Energy mix strategy is an integral part of addressing key financial, energy security, brand, regulatory and competitive risks.
The largest global corporations are meeting the challenge of transitioning to a low-carbon and resource-efficient economy through proactive energy strategies with C-suite engagement.
To learn more about energy strategy, we surveyed executives involved in setting corporate energy strategy at 100 companies with revenues of US$1 billion or more.
Here are some survey highlights:
High energy costs: The majority (73%) of our respondents foresee their already substantial energy costs rising over the next five years. A large percentage (38%) expect that energy costs will rise by 15% or more during this period.
Formal energy strategy and implementation plan: Given such high energy costs, it is no surprise that the majority of respondents (70%) have a formal strategy and implementation plan to manage the mix of different energy sources they use.
Energy strategy objectives: A majority of respondents indicated that cost reduction through efficiency was the primary objective of the energy strategy. Energy conservation and minimization of carbon footprint followed cost reduction as other key objectives.
Most important drivers for composition of energy mix
Key implementation challenges: Respondents identified financing and capital issues related to energy projects as the most important challenges to the implementation of energy strategies:
- Financing and capital issues related to energy mix projects (47%)
- Identifying and accessing government grants and incentives (40%)
- Assessing and selecting technologies (39%)
- Measuring or tracking progress in meeting energy mix strategy objectives (37%)
C-suite input and oversight: For more than one-third of respondents (36%), the CEO makes the final decisions on energy mix strategy. For another 40%, energy mix strategy is decided by the COO, CFO, GM or board chairman.
Key barriers — return and risk concerns: Survey respondents reported that they had opted not to invest in self-generation capacity, survey respondents highlight financial return and risk concerns. The leading reason given is the payback period is too long for such investments, followed by risk considerations and internal rate of return calculations. This suggests that adoption could come even faster with financing innovations and the increasing cost-competitiveness of renewables.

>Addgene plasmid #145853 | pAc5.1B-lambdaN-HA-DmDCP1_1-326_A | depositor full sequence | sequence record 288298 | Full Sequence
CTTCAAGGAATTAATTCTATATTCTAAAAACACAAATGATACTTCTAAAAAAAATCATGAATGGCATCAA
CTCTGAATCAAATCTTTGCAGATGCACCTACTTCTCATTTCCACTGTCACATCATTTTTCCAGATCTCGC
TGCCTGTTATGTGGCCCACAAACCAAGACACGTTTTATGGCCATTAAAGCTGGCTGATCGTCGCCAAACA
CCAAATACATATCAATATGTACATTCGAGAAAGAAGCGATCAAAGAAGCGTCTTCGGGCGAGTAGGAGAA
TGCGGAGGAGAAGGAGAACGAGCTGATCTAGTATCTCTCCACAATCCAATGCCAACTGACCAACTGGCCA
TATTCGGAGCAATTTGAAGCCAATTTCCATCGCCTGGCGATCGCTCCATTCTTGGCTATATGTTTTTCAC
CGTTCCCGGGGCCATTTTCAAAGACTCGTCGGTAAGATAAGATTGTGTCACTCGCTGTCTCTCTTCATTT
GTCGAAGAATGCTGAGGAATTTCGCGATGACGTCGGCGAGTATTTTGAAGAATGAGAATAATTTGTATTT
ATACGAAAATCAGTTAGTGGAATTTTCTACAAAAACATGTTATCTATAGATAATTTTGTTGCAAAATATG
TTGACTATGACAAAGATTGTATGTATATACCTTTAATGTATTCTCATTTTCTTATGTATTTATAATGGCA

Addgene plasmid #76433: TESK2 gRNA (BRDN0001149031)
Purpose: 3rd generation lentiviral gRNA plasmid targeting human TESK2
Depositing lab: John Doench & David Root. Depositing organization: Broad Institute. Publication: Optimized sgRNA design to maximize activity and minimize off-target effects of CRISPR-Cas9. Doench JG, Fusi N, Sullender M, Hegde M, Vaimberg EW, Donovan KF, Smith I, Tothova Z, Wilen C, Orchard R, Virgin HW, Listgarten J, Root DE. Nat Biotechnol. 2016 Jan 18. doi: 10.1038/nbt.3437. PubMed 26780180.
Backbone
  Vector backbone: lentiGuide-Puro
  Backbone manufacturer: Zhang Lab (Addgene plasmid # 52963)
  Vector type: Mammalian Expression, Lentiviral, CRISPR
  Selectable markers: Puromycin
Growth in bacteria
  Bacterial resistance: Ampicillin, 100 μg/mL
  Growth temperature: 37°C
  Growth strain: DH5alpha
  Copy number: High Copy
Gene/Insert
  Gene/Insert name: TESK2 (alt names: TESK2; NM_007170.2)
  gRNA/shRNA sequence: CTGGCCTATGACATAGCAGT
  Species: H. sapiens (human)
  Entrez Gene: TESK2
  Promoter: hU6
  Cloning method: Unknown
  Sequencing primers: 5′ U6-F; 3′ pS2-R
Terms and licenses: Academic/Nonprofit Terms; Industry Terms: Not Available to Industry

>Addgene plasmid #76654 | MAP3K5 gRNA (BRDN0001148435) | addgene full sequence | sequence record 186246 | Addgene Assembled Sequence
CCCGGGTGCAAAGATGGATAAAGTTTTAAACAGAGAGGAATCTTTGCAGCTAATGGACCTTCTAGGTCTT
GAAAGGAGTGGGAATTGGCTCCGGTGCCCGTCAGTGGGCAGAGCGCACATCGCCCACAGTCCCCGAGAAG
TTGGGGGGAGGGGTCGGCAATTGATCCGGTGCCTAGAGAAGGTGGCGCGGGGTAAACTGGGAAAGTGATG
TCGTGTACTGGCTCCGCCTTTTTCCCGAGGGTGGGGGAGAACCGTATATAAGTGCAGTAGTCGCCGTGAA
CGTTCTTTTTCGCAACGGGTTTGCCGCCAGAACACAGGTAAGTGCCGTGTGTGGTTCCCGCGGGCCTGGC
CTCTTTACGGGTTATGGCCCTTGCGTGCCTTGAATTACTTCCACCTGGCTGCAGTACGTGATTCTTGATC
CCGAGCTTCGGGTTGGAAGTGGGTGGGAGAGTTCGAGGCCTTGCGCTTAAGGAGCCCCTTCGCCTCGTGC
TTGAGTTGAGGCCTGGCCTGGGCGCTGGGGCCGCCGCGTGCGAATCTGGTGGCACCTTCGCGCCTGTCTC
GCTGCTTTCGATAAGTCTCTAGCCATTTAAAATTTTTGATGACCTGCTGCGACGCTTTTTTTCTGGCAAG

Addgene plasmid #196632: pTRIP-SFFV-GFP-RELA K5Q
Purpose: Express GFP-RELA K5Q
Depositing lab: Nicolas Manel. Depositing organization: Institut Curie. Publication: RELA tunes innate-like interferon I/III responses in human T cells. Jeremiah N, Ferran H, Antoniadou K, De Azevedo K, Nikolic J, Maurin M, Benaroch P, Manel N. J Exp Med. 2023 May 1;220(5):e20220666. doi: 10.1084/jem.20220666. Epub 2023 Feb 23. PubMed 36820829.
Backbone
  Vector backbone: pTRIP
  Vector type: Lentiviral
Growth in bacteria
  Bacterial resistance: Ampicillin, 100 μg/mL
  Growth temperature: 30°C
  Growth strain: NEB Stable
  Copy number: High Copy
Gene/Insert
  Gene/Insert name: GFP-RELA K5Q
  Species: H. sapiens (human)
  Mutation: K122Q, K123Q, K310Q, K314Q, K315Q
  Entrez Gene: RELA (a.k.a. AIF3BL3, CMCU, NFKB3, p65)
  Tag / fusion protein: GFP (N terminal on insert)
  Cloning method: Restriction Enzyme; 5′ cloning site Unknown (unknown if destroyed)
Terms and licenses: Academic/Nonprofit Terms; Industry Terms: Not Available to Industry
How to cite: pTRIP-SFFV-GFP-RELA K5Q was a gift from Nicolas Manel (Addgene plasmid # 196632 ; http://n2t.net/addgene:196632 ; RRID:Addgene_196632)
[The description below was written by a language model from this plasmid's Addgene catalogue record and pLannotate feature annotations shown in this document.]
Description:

Primary reasons for not investing in self-generation
Energy efficiency: Given current energy spending and anticipated increases, reducing energy costs remains the nearly universal primary objective of energy efficiency initiatives. Respondents deploy a variety of technologies to achieve their energy efficiency objectives, including energy demand management (47%), building energy management systems (20%), energy-efficient lighting (18%) and building automation (18%).
Top energy efficiency objectives
Use of renewable energy: Whether solar, wind, bio-energy or other kinds of renewables, 41% of respondents report generating some form of renewable energy with company-owned or controlled resources.
Renewables as a percentage of company energy generation
Energy audit issues: Survey respondents reported that the key issues revealed in their companies’ latest energy audit included:
- Need to develop a structured approach to meeting energy targets
- A greater focus on implementation of energy conservation programs
- Better understanding of energy usage profile
- Improvement in monitoring and tracking energy metrics
- Understanding of the opportunity to increase the self-generated and renewable energy Understanding of technology to optimize efficiency and replace low-performing equipment
- Need for energy security in terms of both supply and cost
- Funding and access to capital
Energy mix strategy addresses key business risks
Energy mix strategy is an integral part of address key financial, energy security, brand, regulatory and competitive risks.
- Energy spend is becoming a growing share of operational costs as fossil fuel-based energy prices increase and price fluctuations in traditional energy sources impact the bottom line.
- The Fukushima disaster in Japan and Middle East political turmoil highlight energy availability risks.
- Increased consumer focus on sustainability is changing how industry leadership is being defined.
- Long-term carbon penalties and license to operate risks arise as governments focus on energy efficiency and environmental objectives.
- The new reality of resource-constrained, low-carbon economy changes the basis of competitive advantage.